Sunday, October 03, 2010

On Violating the Separation of Church and State (Part 2)

In continuation of the discussion I referred to in my previous post, my friend gave this response:


I explained how D does not violate a person's right to practice his/her religion. Again, the RH bill would only make access to contraceptives easier to people. It would not force them to use contraceptives which would be against their religious beliefs. I would like you to explain how D violates the separation of church and state to contradict my statement. 
About the CBCP having a voice about the government, I would like to explain again that separation goes both ways. Since you like letters, an object A (let's call this the state) cannot be separated from object B (the church) if object B keeps on meddling with what object A does. If the State does not comment on how church should handle its followers then the church should equally not be allowed to meddle in how the state governs the people. I'm not against bishops voicing out their opinions as individuals, but when they, as a whole, use the name of the church as their identity would be violation of the separation of church and state.


My response:




You did not think about Exhibit D very thoroughly. It is not an unknown occurrence in Leftist countries for Catholic establishments to be persecuted and closed down by the government for not complying with laws that are against Catholic moral conscience. On one hand, the government does have the obligation to enforce its laws, and so the RH bill, if passed, will be used to enforce the contraceptive distribution policies in *all* health care establishments. On the other hand, such laws that would legally persecute a business-owner for following his religion is a violation of the principle of the separation of Church and State.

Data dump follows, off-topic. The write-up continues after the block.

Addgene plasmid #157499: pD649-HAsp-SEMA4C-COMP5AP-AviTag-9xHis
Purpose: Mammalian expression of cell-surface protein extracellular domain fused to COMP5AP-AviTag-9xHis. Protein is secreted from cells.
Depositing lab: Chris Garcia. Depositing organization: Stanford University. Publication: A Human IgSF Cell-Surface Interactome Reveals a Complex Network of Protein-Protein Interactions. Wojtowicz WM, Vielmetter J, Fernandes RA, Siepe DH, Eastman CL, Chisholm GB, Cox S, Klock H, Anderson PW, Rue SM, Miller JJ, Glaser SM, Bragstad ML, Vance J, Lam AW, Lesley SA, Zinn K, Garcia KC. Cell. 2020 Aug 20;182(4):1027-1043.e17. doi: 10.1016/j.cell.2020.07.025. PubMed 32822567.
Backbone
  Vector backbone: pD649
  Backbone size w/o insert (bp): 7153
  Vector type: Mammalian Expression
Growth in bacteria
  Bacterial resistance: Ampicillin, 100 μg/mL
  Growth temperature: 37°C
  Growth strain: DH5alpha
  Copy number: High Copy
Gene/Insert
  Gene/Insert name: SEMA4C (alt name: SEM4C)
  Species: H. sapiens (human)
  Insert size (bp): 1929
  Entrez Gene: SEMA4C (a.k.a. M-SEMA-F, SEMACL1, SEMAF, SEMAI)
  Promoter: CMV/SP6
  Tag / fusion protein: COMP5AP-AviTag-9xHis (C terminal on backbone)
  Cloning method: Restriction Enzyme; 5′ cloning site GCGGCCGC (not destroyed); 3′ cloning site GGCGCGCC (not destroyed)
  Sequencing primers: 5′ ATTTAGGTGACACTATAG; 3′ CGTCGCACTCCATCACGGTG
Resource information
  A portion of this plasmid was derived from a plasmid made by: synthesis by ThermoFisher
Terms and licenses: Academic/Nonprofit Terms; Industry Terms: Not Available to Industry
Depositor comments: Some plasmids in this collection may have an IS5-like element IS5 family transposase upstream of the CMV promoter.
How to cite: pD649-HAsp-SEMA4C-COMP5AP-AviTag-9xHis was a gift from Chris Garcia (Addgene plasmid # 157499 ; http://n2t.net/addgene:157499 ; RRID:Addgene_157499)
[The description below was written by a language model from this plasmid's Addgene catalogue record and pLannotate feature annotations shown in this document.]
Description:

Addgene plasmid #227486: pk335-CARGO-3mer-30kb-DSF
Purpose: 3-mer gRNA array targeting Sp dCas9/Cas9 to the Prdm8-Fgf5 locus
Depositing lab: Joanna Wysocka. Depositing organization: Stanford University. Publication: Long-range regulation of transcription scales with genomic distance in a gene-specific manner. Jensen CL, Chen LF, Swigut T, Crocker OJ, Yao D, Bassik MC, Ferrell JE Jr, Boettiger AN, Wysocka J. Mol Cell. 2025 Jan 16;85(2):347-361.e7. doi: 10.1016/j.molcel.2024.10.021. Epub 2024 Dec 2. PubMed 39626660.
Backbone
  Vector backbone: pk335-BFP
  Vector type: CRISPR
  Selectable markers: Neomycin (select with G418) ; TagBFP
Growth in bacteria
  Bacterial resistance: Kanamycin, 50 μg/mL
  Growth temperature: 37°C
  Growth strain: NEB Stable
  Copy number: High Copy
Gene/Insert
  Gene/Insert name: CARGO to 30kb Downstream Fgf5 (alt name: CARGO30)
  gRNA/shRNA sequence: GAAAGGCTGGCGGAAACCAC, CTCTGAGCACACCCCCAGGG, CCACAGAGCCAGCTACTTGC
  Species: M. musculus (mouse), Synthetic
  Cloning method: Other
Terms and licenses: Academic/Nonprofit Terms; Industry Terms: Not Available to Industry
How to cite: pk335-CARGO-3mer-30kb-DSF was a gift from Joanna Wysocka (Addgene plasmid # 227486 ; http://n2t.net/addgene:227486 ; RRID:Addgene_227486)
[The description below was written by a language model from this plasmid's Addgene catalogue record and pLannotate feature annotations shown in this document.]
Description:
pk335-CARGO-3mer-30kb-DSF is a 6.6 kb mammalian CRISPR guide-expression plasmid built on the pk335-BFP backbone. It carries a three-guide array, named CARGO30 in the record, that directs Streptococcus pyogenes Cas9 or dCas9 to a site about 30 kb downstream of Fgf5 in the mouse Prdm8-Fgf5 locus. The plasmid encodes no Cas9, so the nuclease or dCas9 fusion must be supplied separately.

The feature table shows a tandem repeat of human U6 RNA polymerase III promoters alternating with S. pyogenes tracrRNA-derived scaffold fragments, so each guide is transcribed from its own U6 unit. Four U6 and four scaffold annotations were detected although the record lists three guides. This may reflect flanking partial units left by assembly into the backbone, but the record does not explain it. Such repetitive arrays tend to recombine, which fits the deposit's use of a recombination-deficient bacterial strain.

Speaking of which, you are still muddled about the separation of Church and State thing. Philippine legislators are in no way legally bound to give in to any kind of meddling. Anyone can meddle all they want (in fact it is their right!), but the act of actually legislating is the sole responsibility of the legislative branch of government. Your argument that meddling renders A inseparable from B is therefore false to facts; A has always been able to ignore B's meddling if he so wants. That's why we have condoms of all kinds legally sold in the country despite the Church's meddling. Or do you claim that non-religious kinds of "meddling", like the lobbying done by various secular groups, should also be banned?


And, forgive me, but your suggested compromise is rather baffling. Are you saying that non-religious groups may lobby as a collective, but the bishops cannot? What is your basis? You may daydream all you want about the the destruction of the Catholic bishops' right to form a conference in this country, but it won't make it a reality.


Finally, what is your answer to my Exhibit C? Do we not have the right to protest to the government if it is trying to use the tax money of the people to promote acts that we denounce as immoral? As contraception is legal in the Philippines, people have the right to choose it if they want, but God forbid I help them with my own money, or that my money goes to actually spreading the practice!